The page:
On Reviews

Dame Lili
Dame Lili
The Internet is a marvelous place, full of ponies and rainbows and unicorns. It has also been revolutionary for consumers and readers sharing information. There are a million review sites and ways for readers to rank and talk about and pick apart a book. This is a good thing, despite the echo-chamber factor, but it underlines one thing I wish I could tell newly-published writers.

Do not respond to reviews, positive or negative. On that path lies danger.

Reviews are meant for readers. I use them myself in my capacity as a reader, just like anyone else. But there is something I have to consider when I review a book–professional standing. As a professional, I tend not to review something unless I have something positive to say about it. That’s one constraint on my speech on the Internet, and a self-chosen one. I don’t have time for a flame war, and when I say something nasty, it reflects badly on me. (Publishing is an incestuous little business, too. What one says WILL get around.) Sometimes I choose to say something controversial, like when I’m talking about my politics, my religion, or a Mel Gibson snuff film. I make no bones about having opinions, I’m human. I think long and hard before posting my opinions, but the idea of disagreement doesn’t stop me.

Still, when it comes to reviews of my work, I just shut up. Period. I used to say “thanks” and link to positive reviews, a while ago. Then I really thought about it, and decided to cut that out.

The trouble with responding to any reviews, even just the positive ones, is that it makes it much more likely you will respond to a negative or critical review. And when you’re talking about something as personal as your writing, that “response” can quickly turn into a sucking hole of Internet fail that makes you look like a crazy person. (Remember Anne Rice’s Amazon meltdown?) The chances of getting into a flamewar or touching off an Internet sh!tstorm go up exponentially the moment one starts responding AT ALL to reviews, positive or negative. There is no shortage of Internet sh!tstorm-age. We don’t really need more.

You’ll notice, please, that I don’t say I don’t read reviews, both positive and negative. I do. I read Amazon reviews (sometimes, when I’m fairly sure I’m calm and balanced) and I keep a watch on my Google mentions just like anyone else. If more than three or four reviewers say the same thing about a craft aspect of a book, I’m likely to do some hard thinking and take it under advisement. I’m not stupid, and I listen to my readers.

But responding is a different slice of cake entirely. Even a “thank you” to the positive reviews tempts me to answer the negative reviews. That is a temptation I do not need. Some healthy, balanced, sane and sober people can say “thank you” to even a negative screed and move on. I doubt I am one of those blessed few, so I avoid the temptation and am happier all around.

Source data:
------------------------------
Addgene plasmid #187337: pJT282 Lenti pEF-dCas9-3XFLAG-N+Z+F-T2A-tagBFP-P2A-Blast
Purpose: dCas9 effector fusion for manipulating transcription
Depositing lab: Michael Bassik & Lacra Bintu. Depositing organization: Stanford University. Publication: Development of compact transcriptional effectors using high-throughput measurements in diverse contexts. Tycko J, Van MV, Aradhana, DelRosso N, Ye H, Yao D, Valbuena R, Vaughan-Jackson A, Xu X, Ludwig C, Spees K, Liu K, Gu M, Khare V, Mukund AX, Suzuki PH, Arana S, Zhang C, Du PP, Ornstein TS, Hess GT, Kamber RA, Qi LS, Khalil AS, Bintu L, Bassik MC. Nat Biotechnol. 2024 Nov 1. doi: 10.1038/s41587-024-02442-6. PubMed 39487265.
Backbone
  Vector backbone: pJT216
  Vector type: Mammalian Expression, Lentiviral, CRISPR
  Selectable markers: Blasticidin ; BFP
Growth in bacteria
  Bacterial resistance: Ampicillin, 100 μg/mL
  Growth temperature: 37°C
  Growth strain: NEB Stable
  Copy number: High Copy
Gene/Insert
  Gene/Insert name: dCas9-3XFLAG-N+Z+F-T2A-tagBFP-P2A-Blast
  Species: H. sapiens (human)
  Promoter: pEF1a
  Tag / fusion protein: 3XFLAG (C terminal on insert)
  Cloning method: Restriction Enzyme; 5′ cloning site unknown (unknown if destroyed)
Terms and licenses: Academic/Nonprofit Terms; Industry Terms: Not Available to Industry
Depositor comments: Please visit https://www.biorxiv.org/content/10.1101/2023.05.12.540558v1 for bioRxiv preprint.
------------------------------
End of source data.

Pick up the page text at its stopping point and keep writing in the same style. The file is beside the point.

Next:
Sometimes, when a lot of readers note something, I will quietly address it. But I will not talk about reviews online[1]. I’d rather concentrate on writing.

Here is an example. (Yes, I am about to break this rule, sort of, in the interests of education.) Sometimes, some reviewers take issue with my characters making certain choices in stressful situations. “I would NEVER do that, therefore X shouldn’t and Saintcrow is a horrible writer for making him/her!” I often would like to point out that I’ve made intensive study of psychological deconstruction under stress (mostly to understand some of my own lingering trauma, but also because the process fascinates me) and sometimes my characters’ reactions are that: deconstruction under stress in a particular way. Breaking a character along a fault line they’ve had all along is part of what jazzes me about being a writer.

Now, noting this in the interests of education is one thing. But to link to particular reviews and take it point by point? Danger, Will Robinson! This is treading close to the line of “taking it personally”–that magical event horizon where measured, reasoned response can degenerate into attack, flamewar, and complete and utter epic fail.

Do I have time for that? No. So I accept it as one of those things, where I as an author have not reached a particular reader. There’s nine billion people in the world. I am not going to please every single one of them, and due to the vagaries and the imperfect nature of communication, I am not ever even going to reach a significant percentage of them without some distortion and message-loss.

Nothing’s perfect.

There are authors who manage to respond gracefully to all kinds of reviews, and they have my undying admiration. I am not one of them. I listen, certainly, but I know myself. The risk of getting into an insult-slinging match is just too high, and part of being an adult is learning to shut your yap rather than make things worse. I’m not perfect at that, either, but having a rule about never responding in public to reviews at least ensures I don’t shoot myself in the foot. (Much. Over reviews, at least. I still manage to damage myself in other ways. I’m cool like that.)

I see some writers getting into flamewars and taking reviews utterly personally. Sometimes I just want to grab them and sit them down and make them tea and say, “Honey, just cut it out. Focus on the writing and back away from the forums and chatrooms. Yes, the Internet is a great tool for helping your readers feel a connection with you. But don’t let it get personal, because the Internet never forgets and rarely forgives. Just chill, drink some tea, knit a few rows, or go shopping. Do something else and don’t respond to this stuff. Life is too short, it will make you too tired, and you should really be spending this time writing, anyway.”

But who would listen to that?

[1] Now, sometimes I’ll moan about reviews over drinks with the Selkie. But that’s different, honest. If you can’t bitch with your beta, who can you bitch with?